We arrived to Cuenca last night and today we had our first set of classes. I am sitting at CEDEI (where we have classes) on a lovely patio with beautiful flowers. Two little girls are watching me write this from the window, and every time I look at them they giggle. So far, Ecuador has been incredibly interesting and all of our days have been packed with long bus rides and intriguing activities. We have visited churches, had many city tours, went shopping at a very large market (which I got lost in many times due to the blanketed roofing that connected all of the stands), and visited a couple of indigenous communities.
Along the way, I had some unique experiences with food. Before we arrived at Cuenca, the majority of our meals consisted of restaurants which we, the naive tourists, would seek out. Considering less than half of us speak Spanish and we don’t know our way around any of the cities yet, it was quite the adventure. The first time that I went to have lunch, Rachel and I decided on a place that looked authentic and entirely lovely. I ordered some chicken and Rachel ordered an empanada, which is basically a pocket of bread with vegetables, fruit, or meat inside. We were both starving and ready to eat when the waiter came out with the tiniest empanada I have ever seen. Mind you, this is all Rachel had ordered. And it was the size of a credit card. She managed to savor the empanadita into four small bites by the time my meal had arrived. I, thankfully, had a regular sized meal. I requested some BBQ and the waiter returned promptly with BBQ and a small bowl with an orange liquid in it with green speckles and a small spoon, appearing to be soup. I immediately told Rachel that the “sopa” was all hers, and she quickly took a large spoonful. It was cold, but had a bit of a kick. Very confused by this strange new lunch item, Rachel continued to eat about 4 more hefty spoonfuls before we realized that it was the dressing for my untouched salad. I laughed uncontrollably and Rachel was inconsolable, however, she did get revenge on me the next day when my “quesadilla” ended up resembling something that could only be described as cream of beef or beef chowder, both of which I had never intended to sample (assuming they really exist).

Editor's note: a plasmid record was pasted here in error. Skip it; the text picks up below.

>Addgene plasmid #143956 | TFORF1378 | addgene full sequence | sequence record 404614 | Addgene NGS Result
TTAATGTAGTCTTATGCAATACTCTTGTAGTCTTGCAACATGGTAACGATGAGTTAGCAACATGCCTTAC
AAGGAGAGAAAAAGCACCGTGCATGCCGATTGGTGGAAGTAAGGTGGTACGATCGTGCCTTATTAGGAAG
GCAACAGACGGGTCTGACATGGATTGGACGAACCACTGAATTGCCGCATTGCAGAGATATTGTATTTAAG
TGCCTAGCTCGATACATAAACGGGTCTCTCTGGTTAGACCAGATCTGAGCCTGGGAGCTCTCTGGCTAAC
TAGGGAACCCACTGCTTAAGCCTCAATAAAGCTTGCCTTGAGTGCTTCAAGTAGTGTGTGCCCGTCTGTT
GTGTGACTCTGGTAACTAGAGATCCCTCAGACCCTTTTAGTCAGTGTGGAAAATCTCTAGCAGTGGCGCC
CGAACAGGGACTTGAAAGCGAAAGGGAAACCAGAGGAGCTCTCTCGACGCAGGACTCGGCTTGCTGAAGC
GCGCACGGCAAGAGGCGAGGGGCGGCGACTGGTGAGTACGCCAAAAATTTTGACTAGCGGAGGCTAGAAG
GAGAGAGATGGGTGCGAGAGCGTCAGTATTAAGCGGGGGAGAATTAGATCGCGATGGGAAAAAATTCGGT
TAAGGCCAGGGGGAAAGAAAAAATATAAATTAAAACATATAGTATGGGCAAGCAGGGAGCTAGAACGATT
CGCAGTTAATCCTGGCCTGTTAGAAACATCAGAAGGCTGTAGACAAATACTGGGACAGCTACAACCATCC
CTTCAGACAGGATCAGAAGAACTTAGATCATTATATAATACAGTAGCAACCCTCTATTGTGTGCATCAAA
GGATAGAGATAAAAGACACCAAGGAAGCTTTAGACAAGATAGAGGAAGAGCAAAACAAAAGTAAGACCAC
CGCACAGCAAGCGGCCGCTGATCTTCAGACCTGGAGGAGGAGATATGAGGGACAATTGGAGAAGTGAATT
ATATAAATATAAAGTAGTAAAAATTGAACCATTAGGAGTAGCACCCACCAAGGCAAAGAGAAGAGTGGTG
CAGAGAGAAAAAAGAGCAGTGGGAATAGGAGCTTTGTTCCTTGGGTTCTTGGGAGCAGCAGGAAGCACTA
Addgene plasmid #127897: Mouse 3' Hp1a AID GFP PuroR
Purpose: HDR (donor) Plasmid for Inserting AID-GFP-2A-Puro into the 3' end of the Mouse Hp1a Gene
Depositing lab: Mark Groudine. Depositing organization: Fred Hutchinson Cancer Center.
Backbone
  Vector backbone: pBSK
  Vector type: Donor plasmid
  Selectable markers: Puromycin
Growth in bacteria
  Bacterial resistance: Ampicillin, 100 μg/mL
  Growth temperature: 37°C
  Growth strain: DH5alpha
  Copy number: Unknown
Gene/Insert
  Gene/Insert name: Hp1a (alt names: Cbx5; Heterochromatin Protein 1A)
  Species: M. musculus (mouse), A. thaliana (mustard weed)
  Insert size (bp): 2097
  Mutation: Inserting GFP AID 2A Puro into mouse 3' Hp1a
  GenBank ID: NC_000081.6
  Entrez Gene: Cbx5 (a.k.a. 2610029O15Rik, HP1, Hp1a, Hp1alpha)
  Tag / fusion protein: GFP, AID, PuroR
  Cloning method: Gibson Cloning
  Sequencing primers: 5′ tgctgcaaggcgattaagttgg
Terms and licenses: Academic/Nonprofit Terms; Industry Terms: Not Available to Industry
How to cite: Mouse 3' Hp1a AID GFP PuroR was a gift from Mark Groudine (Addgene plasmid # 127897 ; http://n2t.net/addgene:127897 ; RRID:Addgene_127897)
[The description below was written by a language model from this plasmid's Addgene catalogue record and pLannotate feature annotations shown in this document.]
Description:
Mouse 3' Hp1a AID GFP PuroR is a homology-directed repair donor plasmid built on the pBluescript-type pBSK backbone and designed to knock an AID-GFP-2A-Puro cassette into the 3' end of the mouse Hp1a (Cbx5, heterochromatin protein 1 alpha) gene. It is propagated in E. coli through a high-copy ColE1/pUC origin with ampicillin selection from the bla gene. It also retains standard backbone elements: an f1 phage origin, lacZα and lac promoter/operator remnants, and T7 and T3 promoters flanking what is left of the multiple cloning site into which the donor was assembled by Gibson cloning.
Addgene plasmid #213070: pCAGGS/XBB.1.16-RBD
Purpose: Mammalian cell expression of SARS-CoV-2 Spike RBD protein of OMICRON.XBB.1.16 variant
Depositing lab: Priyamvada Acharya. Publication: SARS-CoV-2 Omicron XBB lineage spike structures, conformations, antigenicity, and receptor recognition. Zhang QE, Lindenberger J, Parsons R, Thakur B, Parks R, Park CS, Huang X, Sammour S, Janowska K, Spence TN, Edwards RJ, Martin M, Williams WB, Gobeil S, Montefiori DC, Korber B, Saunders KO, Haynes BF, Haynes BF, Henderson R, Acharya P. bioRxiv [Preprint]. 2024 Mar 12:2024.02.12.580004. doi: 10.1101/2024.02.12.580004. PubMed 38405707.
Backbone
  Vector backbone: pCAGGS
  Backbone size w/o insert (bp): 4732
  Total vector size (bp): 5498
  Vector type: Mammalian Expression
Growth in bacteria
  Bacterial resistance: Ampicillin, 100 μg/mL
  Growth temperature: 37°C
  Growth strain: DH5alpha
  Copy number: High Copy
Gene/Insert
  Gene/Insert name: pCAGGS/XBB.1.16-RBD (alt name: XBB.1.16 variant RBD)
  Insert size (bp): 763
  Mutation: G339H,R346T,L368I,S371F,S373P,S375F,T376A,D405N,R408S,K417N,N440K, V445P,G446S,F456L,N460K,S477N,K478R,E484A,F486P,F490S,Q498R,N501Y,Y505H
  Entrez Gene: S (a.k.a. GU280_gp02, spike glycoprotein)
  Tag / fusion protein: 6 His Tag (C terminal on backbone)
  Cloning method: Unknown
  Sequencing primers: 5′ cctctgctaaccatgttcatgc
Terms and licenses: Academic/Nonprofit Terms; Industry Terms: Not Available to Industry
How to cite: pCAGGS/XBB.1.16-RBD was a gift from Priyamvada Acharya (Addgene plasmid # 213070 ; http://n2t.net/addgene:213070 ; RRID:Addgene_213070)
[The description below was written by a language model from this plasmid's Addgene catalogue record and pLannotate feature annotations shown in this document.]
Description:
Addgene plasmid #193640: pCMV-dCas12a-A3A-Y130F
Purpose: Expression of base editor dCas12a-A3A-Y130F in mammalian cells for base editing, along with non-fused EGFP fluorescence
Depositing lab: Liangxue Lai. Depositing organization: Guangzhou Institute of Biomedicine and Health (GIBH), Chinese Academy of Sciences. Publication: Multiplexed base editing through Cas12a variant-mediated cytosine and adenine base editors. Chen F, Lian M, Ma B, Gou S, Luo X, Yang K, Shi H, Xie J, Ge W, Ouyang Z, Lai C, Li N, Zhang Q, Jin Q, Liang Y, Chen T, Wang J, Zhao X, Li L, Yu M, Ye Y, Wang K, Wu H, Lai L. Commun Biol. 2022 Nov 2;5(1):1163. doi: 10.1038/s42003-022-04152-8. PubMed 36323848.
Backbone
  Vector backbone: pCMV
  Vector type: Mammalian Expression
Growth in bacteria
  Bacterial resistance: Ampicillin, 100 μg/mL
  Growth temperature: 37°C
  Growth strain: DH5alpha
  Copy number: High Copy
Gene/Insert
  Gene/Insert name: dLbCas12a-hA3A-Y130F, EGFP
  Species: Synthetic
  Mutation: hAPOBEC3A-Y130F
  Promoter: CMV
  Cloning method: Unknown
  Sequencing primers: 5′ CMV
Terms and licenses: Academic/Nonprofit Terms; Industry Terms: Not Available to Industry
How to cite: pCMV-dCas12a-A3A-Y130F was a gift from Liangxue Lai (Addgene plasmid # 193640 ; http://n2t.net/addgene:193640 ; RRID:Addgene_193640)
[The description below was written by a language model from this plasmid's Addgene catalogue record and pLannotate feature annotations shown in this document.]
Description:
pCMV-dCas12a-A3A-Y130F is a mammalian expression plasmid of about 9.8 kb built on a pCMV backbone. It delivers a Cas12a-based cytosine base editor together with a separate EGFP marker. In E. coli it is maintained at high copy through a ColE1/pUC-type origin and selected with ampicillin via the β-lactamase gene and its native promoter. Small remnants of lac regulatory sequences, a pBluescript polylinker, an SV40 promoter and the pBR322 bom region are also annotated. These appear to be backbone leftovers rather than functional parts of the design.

Despite our misfortunes with the food, it has improved greatly since moving into our host family’s house, which is just darling. So far, the most interesting place we have visited, according to me of course, were the indigenous communities. We got to see a man make a native pan flute, many musical groups and dances, and how thread is made and dyed using wool. The entire families are involved in the crafts because they are what stabilize the family and the economy. Young girls of age 5 learn how to spin wool into thread and boys begin learning how to make full tapestries that will be sold by age 10. This was astounding to see because when I was five, I simply watched Sesame Street and Wheel of Fortune (because I love to clap) without a care in the world. Here, children learn to contribute to their families before I even realized that the USA wasn’t the only place in the world. They all dress in different types of hats, ponchos, and traditional jewelry that symbolize where they are from, what their status in the community is, if they are single or married, and various other signifying factors. For fun, they learn how to play various instruments that do not even exist in the states and do different traditional dances.
So Mom, when I come home, I expect a vast array of American food items. For the rest of you, get ready to learn new tribal dances!